Raising Your Paws - Your Pet Parent Resource

Preventing Children From Getting Bitten By Dogs. (Blog # 95)

Published: 06/29/2021
Two Kids Petting a Dog

We have gotten good at teaching children that they need to ask a person if they can pet their dog before they come close to do so. For the last few years, every child that Rosy and I come upon on our walks, politely asks me if they can pet her.

What we don’t think about is asking the dog if they want to be petted or meet a new person. This is a crucial factor that can mean the difference between a happy, positive, interaction between child and dog or a very bad outcome ending in trauma and injury. Getting the dog’s “permission” must be considered – which is actually much more important than the humans.

Then, if the dog does demonstrate that it is willing to meet the child, there is the correct and safe way to greet and pet an unfamiliar dog so that the dog does not feel fearful or threatened, which can result in aggression.

In this week’s episode 95, of the Raising Your Paws podcast, you can hear the first part of my conversation with Michael Shikashio, a Certified Dog Behavior Consultant who specializes in dog aggression, where I tell him the story of a child that was bitten recently in my town when she asked to pet a dog.  Michael then explains how dogs show us if they want to meet and be petted or not and how we  are to behave.

Here are the important bullet points for you from that conversation.  I suggest you print this out and post this in  your home as a handy reminder. We can prevent dog bites by watching for signs from the dog and by following the steps for safe petting.  And the tips for safely greeting and petting a dog applies equally for children and adults.

 How to know if a dog wants to greet a new person and be petted.

 It’s all in the dog’s body language. Before saying “yes” to the child, ask them to stop and stay where they are a fair distance away from you, and then take a close look at your dog.

A dog that does not want to meet or be touched will show these signs. 

Dog turning its body away from child.

Keeping its distance – not moving towards the child.

Licking its lips.

Ears going back.

Tail going between legs.

Standing still – somewhat frozen.

Lunging or chasing type movement towards child.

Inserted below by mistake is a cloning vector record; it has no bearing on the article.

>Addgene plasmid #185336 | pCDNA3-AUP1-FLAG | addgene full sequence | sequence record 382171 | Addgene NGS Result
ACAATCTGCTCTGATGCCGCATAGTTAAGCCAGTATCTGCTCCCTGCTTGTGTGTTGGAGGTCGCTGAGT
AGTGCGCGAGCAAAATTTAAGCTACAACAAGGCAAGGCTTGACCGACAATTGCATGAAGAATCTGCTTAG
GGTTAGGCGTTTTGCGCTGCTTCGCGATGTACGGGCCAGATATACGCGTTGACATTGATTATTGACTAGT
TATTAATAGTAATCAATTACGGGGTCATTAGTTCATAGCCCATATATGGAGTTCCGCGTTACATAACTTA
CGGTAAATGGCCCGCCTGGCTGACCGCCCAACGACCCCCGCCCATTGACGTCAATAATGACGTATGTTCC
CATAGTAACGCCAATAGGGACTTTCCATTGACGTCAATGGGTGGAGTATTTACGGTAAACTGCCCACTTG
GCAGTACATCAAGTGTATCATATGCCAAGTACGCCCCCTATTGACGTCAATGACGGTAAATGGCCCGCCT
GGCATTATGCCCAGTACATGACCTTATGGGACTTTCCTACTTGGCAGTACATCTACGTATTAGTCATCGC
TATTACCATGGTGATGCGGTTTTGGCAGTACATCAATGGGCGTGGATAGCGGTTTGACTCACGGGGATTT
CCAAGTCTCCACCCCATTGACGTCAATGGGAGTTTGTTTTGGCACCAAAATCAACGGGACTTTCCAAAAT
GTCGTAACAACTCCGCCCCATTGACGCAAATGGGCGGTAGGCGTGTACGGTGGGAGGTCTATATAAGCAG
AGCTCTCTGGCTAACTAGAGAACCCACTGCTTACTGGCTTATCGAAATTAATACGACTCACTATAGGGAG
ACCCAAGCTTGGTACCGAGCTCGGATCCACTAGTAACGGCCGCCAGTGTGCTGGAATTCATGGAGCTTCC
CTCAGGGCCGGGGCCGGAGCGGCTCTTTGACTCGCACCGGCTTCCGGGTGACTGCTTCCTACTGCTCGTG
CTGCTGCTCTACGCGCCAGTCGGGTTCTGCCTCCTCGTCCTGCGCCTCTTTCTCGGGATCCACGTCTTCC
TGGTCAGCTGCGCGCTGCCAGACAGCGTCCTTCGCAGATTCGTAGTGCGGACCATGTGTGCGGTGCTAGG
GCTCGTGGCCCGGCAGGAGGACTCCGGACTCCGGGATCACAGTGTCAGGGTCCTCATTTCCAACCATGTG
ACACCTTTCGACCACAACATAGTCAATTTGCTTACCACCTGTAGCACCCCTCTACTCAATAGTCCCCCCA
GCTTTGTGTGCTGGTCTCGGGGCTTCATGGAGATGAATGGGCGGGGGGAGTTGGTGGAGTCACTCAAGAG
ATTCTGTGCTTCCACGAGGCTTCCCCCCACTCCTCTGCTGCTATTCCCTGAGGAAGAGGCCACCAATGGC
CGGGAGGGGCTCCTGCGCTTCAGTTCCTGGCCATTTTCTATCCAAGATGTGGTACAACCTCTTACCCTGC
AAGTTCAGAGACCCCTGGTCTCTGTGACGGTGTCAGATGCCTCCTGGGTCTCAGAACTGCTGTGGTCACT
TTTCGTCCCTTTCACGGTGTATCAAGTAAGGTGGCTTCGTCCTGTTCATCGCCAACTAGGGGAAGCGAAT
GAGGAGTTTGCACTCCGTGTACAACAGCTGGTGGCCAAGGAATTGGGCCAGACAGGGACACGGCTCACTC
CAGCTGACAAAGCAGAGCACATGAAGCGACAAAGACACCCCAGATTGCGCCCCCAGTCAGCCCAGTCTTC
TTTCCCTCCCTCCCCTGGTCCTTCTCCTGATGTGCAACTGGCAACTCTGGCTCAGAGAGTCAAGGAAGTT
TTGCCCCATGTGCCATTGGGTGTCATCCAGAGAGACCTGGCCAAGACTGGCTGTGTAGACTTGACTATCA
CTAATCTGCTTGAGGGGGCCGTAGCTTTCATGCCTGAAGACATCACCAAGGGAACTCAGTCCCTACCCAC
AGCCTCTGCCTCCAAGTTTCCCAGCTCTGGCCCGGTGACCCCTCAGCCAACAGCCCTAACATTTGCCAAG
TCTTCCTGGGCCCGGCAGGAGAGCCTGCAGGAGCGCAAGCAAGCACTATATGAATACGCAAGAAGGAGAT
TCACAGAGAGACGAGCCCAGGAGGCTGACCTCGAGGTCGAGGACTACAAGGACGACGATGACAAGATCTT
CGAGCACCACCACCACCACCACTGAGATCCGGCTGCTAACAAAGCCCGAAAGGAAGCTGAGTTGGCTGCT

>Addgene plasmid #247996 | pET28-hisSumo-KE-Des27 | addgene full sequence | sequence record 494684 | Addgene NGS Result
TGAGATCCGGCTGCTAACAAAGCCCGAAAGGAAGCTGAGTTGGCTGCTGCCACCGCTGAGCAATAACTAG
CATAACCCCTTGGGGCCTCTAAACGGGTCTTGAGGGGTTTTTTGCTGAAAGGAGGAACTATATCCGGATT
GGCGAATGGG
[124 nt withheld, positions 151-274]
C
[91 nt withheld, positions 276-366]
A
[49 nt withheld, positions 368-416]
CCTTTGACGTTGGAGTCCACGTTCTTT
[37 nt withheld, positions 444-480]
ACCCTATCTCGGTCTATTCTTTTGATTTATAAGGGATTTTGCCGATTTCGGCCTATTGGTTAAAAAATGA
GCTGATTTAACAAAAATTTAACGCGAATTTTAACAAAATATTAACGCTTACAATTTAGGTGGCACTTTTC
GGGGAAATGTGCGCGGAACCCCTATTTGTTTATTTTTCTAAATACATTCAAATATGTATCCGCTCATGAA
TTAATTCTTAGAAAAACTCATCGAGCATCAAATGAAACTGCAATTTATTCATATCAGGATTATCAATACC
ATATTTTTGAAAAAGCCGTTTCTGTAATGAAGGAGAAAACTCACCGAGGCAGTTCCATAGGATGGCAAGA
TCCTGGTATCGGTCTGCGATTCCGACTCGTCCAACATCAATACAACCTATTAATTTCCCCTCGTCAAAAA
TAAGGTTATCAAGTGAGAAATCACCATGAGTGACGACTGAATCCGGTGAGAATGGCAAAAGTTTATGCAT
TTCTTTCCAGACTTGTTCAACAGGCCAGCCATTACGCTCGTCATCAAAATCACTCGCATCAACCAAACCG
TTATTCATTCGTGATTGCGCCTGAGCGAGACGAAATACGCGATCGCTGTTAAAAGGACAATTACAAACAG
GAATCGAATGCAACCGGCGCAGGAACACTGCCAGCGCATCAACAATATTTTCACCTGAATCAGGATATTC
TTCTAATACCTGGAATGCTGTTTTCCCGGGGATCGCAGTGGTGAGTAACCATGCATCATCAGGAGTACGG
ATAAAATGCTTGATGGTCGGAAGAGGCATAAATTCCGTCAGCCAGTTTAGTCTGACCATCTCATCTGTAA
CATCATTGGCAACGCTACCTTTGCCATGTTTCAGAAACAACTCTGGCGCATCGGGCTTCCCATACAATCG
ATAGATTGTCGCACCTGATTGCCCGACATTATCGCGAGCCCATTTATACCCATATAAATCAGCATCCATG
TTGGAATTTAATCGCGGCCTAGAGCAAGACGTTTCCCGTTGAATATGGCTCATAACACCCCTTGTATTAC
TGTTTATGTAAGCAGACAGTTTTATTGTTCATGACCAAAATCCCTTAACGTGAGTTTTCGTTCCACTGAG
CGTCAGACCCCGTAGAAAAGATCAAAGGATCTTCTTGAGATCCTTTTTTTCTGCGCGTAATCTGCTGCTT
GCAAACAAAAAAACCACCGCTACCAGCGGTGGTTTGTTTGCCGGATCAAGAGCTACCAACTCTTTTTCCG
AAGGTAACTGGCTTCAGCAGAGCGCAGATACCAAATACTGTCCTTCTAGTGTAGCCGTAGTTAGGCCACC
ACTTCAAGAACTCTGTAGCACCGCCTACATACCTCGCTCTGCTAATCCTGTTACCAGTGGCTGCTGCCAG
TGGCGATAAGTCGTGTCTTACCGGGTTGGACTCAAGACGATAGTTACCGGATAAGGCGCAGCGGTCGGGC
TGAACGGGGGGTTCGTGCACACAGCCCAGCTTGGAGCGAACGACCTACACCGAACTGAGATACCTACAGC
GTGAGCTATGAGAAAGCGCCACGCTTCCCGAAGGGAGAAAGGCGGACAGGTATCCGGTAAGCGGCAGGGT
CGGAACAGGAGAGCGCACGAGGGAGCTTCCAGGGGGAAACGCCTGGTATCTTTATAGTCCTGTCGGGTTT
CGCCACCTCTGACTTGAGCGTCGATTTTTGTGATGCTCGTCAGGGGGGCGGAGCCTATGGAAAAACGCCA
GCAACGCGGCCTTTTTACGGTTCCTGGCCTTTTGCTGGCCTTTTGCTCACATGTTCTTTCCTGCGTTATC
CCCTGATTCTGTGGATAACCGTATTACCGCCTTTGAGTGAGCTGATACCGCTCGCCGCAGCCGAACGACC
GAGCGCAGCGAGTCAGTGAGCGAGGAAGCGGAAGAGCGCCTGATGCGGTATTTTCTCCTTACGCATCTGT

If you see any of these signs, or if you are in any doubt about how your dog is feeling, the answer to “can I pet your dog” is no.

Tell the child, “my dog does not feel like meeting today” and gently yet firmly move away, and continue on with your walk.

A dog that wants to meet someone will show it. 

The dog will walk towards the child with a loose body, perhaps with a relaxed, open mouth  like in panting, in a happy, wiggly sort of way. NOT lunging towards the child.

Make sure you and your dog are standing a fair distance away from the child and are holding the leash loosely with some slack so you allow the dog to walk towards the child if they want to.

The tail may wag – its position more parallel  in line with the dog’s back. This is different than a tail  that is held high and wagging very quickly which can be a sign of tension.

Once the dog has moved to the child in a happy-go-lucky sort of manner then its the child’s turn to correctly greet the dog so the dog does not become fearful or unsure of what the child is going to do.

 The safe and correct way to meet and pet a new dog.

Stop and stay where you are  – keeping some distance from the dog so that it has room to walk over to you.

Stand still. Once dog approaches turn to the side so you’re not directly facing the dog.

Avoid direct eye contact. Look at the dog from the side.

Hold arms and hands to your side. No need to put hand out for dog to sniff.

Let the dog sniff you where they want.

Once they sniff if they stay by you, then you can ease into petting.

Pet under the dog’s chin to the dog’s chest.

Do NOT reach over the dog’s head with your hand to pat its head. Dogs will often move their head away from the hand reaching out to touch it. Don’t ignore this. They are clearly telling you they don’t want to be patted on their heads.

No hugging, kissing or putting your face right in the dog’s face.

As the owner of the dog, continue to watch and monitor the dog to make sure they are still feeling comfortable and make sure the child is not moving in front of the dog to hug or kiss them.

Redirect child’s desire to hug by teaching them how to properly give the dog a treat.


Here are the resources mentioned by Michael about teaching children to safely interact with dogs.

Family Paws: Expert Support & Resources for Families with Dogs.

Living with Kids and Dogs: Parent’s Secrets for a Safe and Happy Home.